All Aboard The Siemens PLM Consolidation Train! Next Stop Kineo CAM
Rick Stavanja posted on October 10, 2012 |

Siemens has announced their intention to acquire Kineo CAM and their full suite of computer aided motion tools. 

Based in France, Kineo CAM is nearing the anniversary of its 12th year in operation and specializes in both standalone engineering applications, and software components that solve a variety of engineering and geometric motion problems, such as...

  • Path planning and/or optimization of the assembly of parts in industries such as automotive, aerospace, & industrial machinery.
  • Documenting service procedures for part replacement or maintenance in machinery such as appliances.
  • Navigating and optimizing precise robotic arm movements to place or assemble components during any stage of product assembly.

This acquisition will certainly serve strengthen Siemens' suite of PLM tools.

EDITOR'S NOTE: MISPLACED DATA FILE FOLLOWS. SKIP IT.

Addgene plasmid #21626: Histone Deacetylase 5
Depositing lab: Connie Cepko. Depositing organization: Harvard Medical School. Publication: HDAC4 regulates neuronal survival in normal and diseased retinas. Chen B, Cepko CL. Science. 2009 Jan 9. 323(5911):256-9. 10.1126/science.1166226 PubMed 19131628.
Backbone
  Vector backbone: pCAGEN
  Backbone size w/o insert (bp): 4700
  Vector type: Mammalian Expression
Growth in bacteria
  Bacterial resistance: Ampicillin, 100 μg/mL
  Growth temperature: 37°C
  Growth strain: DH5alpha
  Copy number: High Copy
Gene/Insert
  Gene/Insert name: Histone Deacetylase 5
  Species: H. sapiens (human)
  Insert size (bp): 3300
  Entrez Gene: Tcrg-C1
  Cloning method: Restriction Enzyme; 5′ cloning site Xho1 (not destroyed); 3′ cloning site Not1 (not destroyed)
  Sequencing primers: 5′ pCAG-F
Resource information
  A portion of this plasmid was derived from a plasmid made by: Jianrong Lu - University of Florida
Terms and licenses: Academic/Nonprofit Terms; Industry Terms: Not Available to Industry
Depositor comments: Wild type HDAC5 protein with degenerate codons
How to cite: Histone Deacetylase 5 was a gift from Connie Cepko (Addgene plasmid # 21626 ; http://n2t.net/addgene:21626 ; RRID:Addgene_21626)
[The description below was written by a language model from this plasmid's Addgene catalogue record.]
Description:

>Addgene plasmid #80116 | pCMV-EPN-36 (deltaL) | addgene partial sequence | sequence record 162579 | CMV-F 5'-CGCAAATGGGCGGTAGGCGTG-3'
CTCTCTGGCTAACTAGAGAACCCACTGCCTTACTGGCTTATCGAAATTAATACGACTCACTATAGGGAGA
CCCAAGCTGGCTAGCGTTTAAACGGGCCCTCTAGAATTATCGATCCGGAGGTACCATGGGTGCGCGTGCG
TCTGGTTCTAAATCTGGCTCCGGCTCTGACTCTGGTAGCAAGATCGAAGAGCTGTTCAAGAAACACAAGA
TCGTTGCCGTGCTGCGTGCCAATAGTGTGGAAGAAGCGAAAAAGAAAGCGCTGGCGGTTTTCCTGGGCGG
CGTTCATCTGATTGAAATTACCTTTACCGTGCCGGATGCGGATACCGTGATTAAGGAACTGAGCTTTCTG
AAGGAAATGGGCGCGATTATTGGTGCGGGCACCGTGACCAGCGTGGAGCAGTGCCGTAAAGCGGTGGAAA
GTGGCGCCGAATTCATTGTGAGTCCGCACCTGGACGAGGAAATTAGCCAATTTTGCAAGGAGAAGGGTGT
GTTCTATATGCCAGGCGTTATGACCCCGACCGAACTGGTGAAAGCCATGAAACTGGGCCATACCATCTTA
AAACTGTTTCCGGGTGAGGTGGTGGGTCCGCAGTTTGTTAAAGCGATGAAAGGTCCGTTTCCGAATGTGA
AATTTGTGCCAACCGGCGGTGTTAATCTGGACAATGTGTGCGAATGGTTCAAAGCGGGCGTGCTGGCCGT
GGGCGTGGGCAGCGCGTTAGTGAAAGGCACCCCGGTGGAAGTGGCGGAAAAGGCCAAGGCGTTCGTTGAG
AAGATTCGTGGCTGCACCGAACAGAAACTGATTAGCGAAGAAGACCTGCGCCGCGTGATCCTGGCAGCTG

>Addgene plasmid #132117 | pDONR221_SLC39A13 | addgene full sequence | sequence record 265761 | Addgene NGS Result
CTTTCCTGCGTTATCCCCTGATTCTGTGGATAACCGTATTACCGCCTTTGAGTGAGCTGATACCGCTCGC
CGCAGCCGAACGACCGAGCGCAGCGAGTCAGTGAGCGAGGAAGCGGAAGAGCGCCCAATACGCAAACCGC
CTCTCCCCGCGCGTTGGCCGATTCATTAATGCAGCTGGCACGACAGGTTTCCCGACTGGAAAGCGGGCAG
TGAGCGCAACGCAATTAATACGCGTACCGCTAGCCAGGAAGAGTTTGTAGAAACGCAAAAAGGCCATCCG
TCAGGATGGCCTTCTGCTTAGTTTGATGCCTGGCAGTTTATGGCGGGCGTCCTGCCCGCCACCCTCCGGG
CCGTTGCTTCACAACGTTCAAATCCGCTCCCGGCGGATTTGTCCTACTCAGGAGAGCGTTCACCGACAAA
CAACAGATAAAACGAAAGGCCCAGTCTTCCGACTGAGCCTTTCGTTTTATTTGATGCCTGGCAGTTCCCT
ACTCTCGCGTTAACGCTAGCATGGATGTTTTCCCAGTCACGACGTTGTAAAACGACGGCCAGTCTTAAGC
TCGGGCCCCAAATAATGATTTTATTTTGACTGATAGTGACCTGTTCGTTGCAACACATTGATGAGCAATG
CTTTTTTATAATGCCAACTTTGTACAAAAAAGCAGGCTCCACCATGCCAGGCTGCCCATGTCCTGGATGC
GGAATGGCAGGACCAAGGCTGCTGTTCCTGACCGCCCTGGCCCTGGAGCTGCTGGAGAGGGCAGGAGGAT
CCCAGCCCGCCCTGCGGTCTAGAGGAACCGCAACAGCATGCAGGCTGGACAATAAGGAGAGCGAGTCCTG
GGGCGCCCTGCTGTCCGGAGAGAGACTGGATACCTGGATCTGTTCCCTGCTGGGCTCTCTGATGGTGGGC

My Take

Siemens was a customer of Kineo CAM software components, licensing them to drive functionality across several Siemens PLM tools. Kineo CAM components also happen to power the products of several Siemens PLM competitors.  As usual this begs the question of will customers of Kineo CAM can count on Siemens to support the tools they rely on?  Will Siemens continue to support them?

The answer is "Yes." Nothing will change.  Siemens PLM will continue to fully support Kineo CAM customers. After all, this is nothing unusual for Siemens as they've licensed many of their other component tools to companies with competing products already (e.g. Parasolid, D-Cubed, etc.).  They're also on the other side of that equation as well, by licensing many of their own software components to those competitors same for use in their products.  To affect those relationships would be bad for their own business.

Certainly it's one thing to make money by selling your own products, but what's even better is to also make money when your competitor sells their products too. Like many software developers, Siemens has been doing this for years.

In today's technology world, the companies that control the most intellectual property in their market claim the driver's seat.